One gender stereotype that will never go away is women drivers equals disaster. It all began around the time I started taking driving lessons. One day, I was driving, and one my male friends said, “What’s the point? You’ll be bad at it anyway.” Though he intended it to be a joke, I took offense. We both argued about it for minutes; the result of which was detailed research we ended up doing on this topic.
Where Did It All Start?
We are all fed stereotypes from the time we are born. For someone like me, who now questions every norm existing in our society, I questioned this typical stereotype too, and I believe I may have found the origin of this misconception.
Back in 1962, a cartoon called ‘The Jetsons’ aired on ABC as the first coloured cartoon on television. It was set in the future in 2063. The show was about the Jetsons family who lived in the futuristic Orbit City, which had flying cars and other highly futuristic gadgets. Despite the technology overload, the cartoon hit a raw nerve for promoting rather outdated and traditional ideas, including about women.
One of the episodes called ‘Jane’s Driving Lesson’, played a sexist narrative about women being terrible drivers. There’s a point in the show, where George Jetson pulls up his flying car next to a female driver on the flying car superhighway and after he gets confused by her hand signals, he shouts at her saying, “Women drivers, that’s the problem!” The show went on and is still on the air on some networks.
Another school of thought says that in 1914, during World War I, the men went to fight and the women were encouraged to learn driving. After the war ended, and men finally returned home, they feared the independence that driving cars offered to women. That is also when the first myths about women’s average road skills started to surface.
So even history has no legit proof that says women are bad drivers and if it was a stereotype, which came into existence because of a myth intentionally created by the rulers of patriarchy, can’t we break it already? Anyway, the next way to settle this debate was to look at statistical studies.
Will You Believe The Stats?
Men, as they like to boast, do believe in logic more than anything. So, let’s look at this issue from a unbiased perspective. Let’s judge both men and women on the same criteria.
According to a study by Ole Johansson from the Institute of Transport Economics in Norway, posted in The Week in 2017, women are less likely to be distracted while driving than men.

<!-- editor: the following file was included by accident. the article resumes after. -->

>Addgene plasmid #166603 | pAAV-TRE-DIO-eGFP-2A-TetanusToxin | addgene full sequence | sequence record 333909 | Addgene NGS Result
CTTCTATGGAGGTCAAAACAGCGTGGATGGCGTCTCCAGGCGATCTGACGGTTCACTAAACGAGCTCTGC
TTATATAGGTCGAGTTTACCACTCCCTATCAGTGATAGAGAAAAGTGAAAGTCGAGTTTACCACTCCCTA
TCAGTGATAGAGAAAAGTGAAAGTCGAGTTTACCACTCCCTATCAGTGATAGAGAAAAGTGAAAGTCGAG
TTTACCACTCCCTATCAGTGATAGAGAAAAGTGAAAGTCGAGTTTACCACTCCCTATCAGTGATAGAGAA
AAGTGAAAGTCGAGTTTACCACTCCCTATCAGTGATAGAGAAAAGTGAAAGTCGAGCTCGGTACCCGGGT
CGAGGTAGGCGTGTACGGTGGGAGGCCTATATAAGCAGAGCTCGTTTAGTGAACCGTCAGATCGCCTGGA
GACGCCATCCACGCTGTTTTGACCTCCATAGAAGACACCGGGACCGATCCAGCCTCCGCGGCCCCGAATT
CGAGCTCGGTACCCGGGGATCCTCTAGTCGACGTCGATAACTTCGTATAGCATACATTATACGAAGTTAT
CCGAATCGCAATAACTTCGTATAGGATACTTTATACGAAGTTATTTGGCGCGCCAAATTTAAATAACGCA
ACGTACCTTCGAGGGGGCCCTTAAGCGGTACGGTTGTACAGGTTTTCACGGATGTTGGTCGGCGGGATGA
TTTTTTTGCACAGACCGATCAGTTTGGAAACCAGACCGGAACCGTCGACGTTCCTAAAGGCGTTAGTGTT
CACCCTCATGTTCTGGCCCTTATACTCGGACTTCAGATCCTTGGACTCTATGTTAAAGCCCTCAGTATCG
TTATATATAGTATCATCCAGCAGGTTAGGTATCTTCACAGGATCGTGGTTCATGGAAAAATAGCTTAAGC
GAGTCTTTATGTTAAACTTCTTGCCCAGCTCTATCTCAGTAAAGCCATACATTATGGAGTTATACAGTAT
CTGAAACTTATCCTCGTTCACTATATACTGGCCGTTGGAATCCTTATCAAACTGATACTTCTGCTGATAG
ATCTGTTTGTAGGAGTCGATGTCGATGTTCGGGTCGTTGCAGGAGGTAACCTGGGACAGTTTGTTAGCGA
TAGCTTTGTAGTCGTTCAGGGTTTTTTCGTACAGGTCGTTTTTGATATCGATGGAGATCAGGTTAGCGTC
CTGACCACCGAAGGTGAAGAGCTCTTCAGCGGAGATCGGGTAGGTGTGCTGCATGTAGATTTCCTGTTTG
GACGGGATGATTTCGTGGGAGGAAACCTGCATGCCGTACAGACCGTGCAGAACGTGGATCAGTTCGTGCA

The research surveyed a large group of students and adults. It covered a variety of topics, including the frequency and type of distractions the participants experience during driving. The attitudes and intentions around driver distractions, and their personalities were also analysed.
“I found that young men were among the most likely to report distraction,” said Johansson in the study published in the journal Frontiers in Psychology. “Others more prone to distraction include those who drive often, and those with neurotic and extroverted personalities,” he added.
Now that’s just one study, right? And basing a conclusion on that would just not be enough, would it, boys?
So, we checked other studies too.
Male Vs Female Driving Statistics
1. Rate of accidents
According to a New York City Traffic Study, 80% of all automobile accidents that kill or injure pedestrians involve male drivers. According to a study by Quality Planning, an insurance statistics company, female drivers were also 27% less likely to be found at fault when involved in an accident.
2. Traffic violations
According to the same New York City Traffic Study, men are more likely than women to get cited for reckless driving (3.41 men to 1 woman ratio), driving under the influence (3.09 men to 1 woman ratio), seat belt violations (3.08 men to 1 woman ratio), speeding (1.75 men to 1 woman ratio), and stop signal violations (1.53 men to 1 woman ratio).
3. Practical driving test pass rates
Based on data from the Driving Standards Agency on practical driving test pass rates, nearly half of male drivers, around 48%, passed their test first time, with around 44% of female drivers passing at their first try. The same research also discovered that women take an average of eight months to pass their practical driving test – two months more than men, who qualify for it after six.
So, Who Wins?
Well, the competition was close but with all the information, we can sum up this debate and say that women do drive better than men. According to various research and even history, casually passing off women as bad drivers is definitely not a conclusion we’d like to jump to. The ability to drive well is not subject to genders, rather it’s something that requires skills. So, to all the women reading this, the next time someone shoves this stereotype in your face, you’ll have proof that says otherwise. And to the men reading this, think twice before you call a woman a bad driver just for the heck of it.